Hospitals, health systems, provider groups, and residential and community-based long-term care providers (collectively, “Providers”) should revisit their relationships with Medicare Advantage plans (“MA Plans”) in light of recent federal legislative and regulatory developments in the rules related to Medicare Advantage supplemental benefits. In particular, Providers should consider how they can partner with MA Plans operating in the Florida market to jointly offer new categories of supplemental benefits, including offering new types of support services for people with chronic conditions and services targeting populations with certain diagnoses.
The Centers for Medicare & Medicaid Services (“CMS”) recently finalized Medicare Advantage regulatory changes (“Final Rule”) that allow MA Plans to offer “targeted” supplemental benefits that are medically related to a specific disease condition, provided that a plan continues to comply with the non-discrimination requirements. MA Plans are now allowed to choose which diagnoses or health conditions will be offered these targeted benefits, and they may vary such benefits at the county level. Under the Final Rule, MA Plans are also expressly allowed to have different cost sharing for benefits covered by specific providers. It will be important for MA Plans to identify in their bids and in their Evidence of Coverage documents, which supplemental benefits are offered as “standard” or “targeted” supplemental benefits.
The Bipartisan Budget Act of 2018 expands the changes from the Final Rule further to allow for supplemental benefits targeting beneficiaries with specific chronic conditions. The biggest change from the Bipartisan Budget Act of 2018 is that these chronic-condition-targeted supplemental benefits do not need to be expressly health-related, provided that the services “have a reasonable expectation of improving or maintaining the health or overall function of the chronically ill enrollee.” This is a new exception to the long-standing medical necessity rules for Medicare Advantage and allows MA Plans to design supplemental benefits that address social determinants of health and, in some cases, appear more like traditional long-term care services.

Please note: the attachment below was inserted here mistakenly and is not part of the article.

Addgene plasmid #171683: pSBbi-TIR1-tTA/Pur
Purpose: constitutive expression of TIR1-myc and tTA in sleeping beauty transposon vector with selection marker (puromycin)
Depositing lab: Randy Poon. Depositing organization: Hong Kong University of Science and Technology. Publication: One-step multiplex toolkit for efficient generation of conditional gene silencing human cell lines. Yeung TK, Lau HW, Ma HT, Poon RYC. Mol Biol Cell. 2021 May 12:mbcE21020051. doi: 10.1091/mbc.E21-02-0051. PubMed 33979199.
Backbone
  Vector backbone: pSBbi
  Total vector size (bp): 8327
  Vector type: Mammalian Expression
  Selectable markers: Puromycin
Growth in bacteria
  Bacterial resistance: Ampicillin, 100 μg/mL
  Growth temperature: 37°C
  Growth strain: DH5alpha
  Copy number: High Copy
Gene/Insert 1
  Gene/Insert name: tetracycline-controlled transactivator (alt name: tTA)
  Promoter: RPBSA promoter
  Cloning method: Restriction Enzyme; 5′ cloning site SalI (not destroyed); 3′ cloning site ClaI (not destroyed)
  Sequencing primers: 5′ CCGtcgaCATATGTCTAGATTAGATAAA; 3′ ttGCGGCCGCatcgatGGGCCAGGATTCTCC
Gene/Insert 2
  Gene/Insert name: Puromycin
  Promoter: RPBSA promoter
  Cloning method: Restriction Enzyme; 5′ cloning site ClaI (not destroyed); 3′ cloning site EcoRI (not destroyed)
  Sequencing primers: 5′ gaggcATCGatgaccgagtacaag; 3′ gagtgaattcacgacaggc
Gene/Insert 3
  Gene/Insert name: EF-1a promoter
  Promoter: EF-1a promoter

Implications for Providers
The new flexibility in the scope and design of supplemental benefits gives Providers new business opportunities to offer a full spectrum of newly reimbursable services. The new supplemental benefit rules will create new streams of funding for services targeting high-risk populations and for non-medical services that can help reduce unnecessary utilization. In addition, because supplemental benefits are not subject to network adequacy requirements, they can be covered through a single Provider. This allows for a new focus on “single source” care where plan members may seek care from a Provider for all of their services, supplemental and otherwise.
MA Plans are interested in partnering with sophisticated providers for the supplemental benefit offerings. Providers should consider the populations they currently serve, or can serve, and explore which supplemental service offerings best align with their care model and competencies. Providers should then take a proposal to the MA Plans in their region. Although MA Plans will not be able to implement the new supplemental benefits created by the Bipartisan Budget Act of 2018 until plan year 2020, MA Plans will be submitting bids defining these services in less than a year. Considering the timeline for implementing projects like this, Providers should immediately begin assessing the potential for their market and work with experienced Medicare Advantage counsel to begin discussions with MA Plans as soon as possible.